Monday, December 31, 2012 at 7 a.m.
As you might know by now, today is the last day of the year. Take advantage of these few hours before midnight to review every "Best Of 2012" list out there because their timeliness will soon be quelled by the imminent switch in our non-Mayan calendar. Once that clock strikes 12, mankind will turn the page on another year of existence, hitting "Refresh" on what we've digested over the past 365 days. That's a lot of pressure.
Alas, 2012 was definitely a weird
year (but, then again, aren't they all?). From Mitt Romney to Honey Boo Boo, America flashed her freakish flares while we sat back and watched from behind a TV or computer screen. There's no need to go over everything that happened; as mentioned before, that's what the "Best Of 2012" lists are for, right?
With that being said, it's never too early to reel out a few predictions for the New Year. And, of course, what better way to organize that crystal ball mentality than a list? Based off what we've witnessed since last January, there are a few solid calls we can make about 2013. Ten of them, actually. And here they are:
1. More politics as f***ing usual. Regardless of its outcome, the fiscal cliff crisis has taught us one extremely inconvenient truth: Gridlock is here to stay. Election Night didn't change a damn thing: The House Republicans will sustain their anti-everything platform, the Senate Democrats will still cave to whomever, and President Obama will remain powerless in his bully-less pundit. Sorry, politickers, 2013 is going to be no different than the past two years in Washington. Then again, Mr. Obama doesn't have to worry about re-election anymore. . . .
2. More social media and tech nonsense.
Facebook buys the eight-person-run Instagram for $1 billion. Facebook's highly speculated IPO falls flat in Downtown Manhattan. Apple and Samsung bicker over billion-dollar patents. Google duels it out with Microsoft over search engine supremacy. Apple Maps replaces Google Maps. And, amid everything, millions of dollars are being poured into Snapchat. Overwhelmed yet? Get used to it, because we're only just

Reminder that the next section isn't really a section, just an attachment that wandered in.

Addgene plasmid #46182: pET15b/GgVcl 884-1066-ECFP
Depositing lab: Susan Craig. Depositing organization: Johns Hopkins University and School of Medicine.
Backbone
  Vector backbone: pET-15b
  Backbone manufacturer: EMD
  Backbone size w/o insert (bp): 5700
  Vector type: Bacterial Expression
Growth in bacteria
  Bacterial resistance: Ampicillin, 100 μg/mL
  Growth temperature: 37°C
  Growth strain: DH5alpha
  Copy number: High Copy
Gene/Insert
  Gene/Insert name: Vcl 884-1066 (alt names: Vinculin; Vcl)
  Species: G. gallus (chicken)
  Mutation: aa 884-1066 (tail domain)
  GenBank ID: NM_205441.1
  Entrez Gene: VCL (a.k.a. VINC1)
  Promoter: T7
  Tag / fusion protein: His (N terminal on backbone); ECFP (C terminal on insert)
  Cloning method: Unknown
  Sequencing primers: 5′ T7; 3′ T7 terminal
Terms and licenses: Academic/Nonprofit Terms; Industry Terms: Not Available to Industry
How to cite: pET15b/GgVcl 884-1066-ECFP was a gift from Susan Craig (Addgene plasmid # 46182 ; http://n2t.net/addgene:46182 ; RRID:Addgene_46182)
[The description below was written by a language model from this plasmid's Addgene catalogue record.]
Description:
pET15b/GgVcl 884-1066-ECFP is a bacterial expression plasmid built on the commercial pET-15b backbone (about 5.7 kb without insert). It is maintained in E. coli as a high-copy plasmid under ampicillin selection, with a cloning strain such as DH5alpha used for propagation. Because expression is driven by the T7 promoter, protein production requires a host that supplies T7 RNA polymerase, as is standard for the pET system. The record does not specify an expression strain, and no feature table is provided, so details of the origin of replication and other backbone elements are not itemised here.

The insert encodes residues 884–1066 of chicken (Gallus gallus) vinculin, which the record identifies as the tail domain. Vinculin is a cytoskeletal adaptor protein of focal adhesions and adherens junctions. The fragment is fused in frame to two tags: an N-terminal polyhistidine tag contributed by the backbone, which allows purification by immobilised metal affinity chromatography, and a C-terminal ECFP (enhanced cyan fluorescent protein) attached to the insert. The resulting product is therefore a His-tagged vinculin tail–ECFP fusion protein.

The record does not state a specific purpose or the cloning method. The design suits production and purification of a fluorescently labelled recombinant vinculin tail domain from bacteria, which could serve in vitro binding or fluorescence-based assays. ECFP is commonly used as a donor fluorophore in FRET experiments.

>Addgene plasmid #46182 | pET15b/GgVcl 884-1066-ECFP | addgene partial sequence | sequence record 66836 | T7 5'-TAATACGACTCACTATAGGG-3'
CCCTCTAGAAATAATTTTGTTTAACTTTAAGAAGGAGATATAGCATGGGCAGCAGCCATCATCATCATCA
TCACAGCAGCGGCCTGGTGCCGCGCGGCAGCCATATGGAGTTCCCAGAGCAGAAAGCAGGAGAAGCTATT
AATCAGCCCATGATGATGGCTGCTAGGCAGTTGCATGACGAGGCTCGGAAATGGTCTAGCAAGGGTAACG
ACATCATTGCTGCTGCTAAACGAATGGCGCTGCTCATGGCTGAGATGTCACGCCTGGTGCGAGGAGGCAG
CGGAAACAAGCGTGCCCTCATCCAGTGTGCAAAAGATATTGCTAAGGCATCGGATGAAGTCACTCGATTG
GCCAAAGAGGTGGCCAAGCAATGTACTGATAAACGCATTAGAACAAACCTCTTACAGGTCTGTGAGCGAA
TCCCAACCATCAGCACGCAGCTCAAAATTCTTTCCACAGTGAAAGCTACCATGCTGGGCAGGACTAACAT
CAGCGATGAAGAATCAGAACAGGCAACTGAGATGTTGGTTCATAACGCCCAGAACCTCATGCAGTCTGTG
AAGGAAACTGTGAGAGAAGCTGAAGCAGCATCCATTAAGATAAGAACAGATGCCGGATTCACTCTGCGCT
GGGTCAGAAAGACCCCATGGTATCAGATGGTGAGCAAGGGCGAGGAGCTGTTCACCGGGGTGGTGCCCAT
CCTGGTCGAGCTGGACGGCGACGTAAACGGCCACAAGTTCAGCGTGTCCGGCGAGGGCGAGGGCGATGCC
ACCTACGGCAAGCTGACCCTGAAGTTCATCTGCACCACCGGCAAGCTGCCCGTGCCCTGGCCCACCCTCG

beginning to see what can happen when tech companies grow up.
3. The mayoral election of a lifetime
. After 12 years in power, Bloomberg is out of the picture.
That is all, New York.
4. The continued Manhattanization of Brooklyn.
We're sorry, the "hidden borough" you know and love died a long time ago. All eyes are on Kings County, as real estate developers carve out condos for the newly-discovered-but-always-there neighborhoods. And with catchy names, too: For example, do you know where ProCro and BoCoCa are? Neither do we! And, with rents skyrocketing to Manhattan levels
, think of Brooklyn like one big Bleecker Street: A few decades ago, sure, it was the place to be
. Now you're lucky if you don't have to pay a cover charge. Consider Barclays Center a subtle reminder of what's to come.
5. The Supreme Court decision of a lifetime.
After three years of appeal, the Nine will rule on the constitutionality
of same-sex marriage and the Defense of Marriage Act. That is all, America.
6. More pot-legalization talk.
Passing the vote by wide margins in Colorado and Washington, our War on Drugs conversation has finally gone mainstream, as more states (including New York
) are considering efforts to significantly decriminalize and maximize profits off of marijuana; seven of which include full legalization
. Why? It's the fifth year straight of stagnant economic growth and crippled state budgets. Expect lawmakers to pull the whole "We're still
broke as hell" card. All power to you.
7. Less memes and GIFs. Sorry, BuzzFeed users and Redditors (myself included), but they're gonna have to get old sometime.
8. Less Tea Party nonsense. Although the first installment on this list mentioned the continuity of obstructionism on the Hill, that doesn't mean that these guys are leading the pack. After the 2010 midterm electoral shift, the fringe newcomers proved to America two things: that their inexperience means, duh, they have no idea what they're doing and that their ideas are wildly unpopular with the majority of Americans. These political revelations were confirmed this Election Day, when idiots like Richard Murdock, Todd Akin, and Allen West were tossed out of office faster than you can say "socialized medicine." Mostly because none of them could resist talking about rape and abortion. Good riddance.
9. More gun control talk.
This is something we've mentioned a few
times since the horrific events in Newtown. Like we see with pot legalization, a conversation that hasn't been seriously held in decades is once again being rehashed. On Saturday, Democrats announced that a high-capacity magazine clip ban will be introduced to Congress on January 3, their first
day back in Washington. And the signs of a policy showdown are everywhere: The NRA
has begun its campaign to arm everyone; Bloomberg and other mayors are demanding reform
; Governor Cuomo is proposing unprecedented
legislation in Albany; President Obama has organized a team of lawmakers to create policy; and now, more than ever before, large numbers of Americans are calling for change to our views on firearms. Let the battle begin.
10. The Second Avenue Subway. Kidding.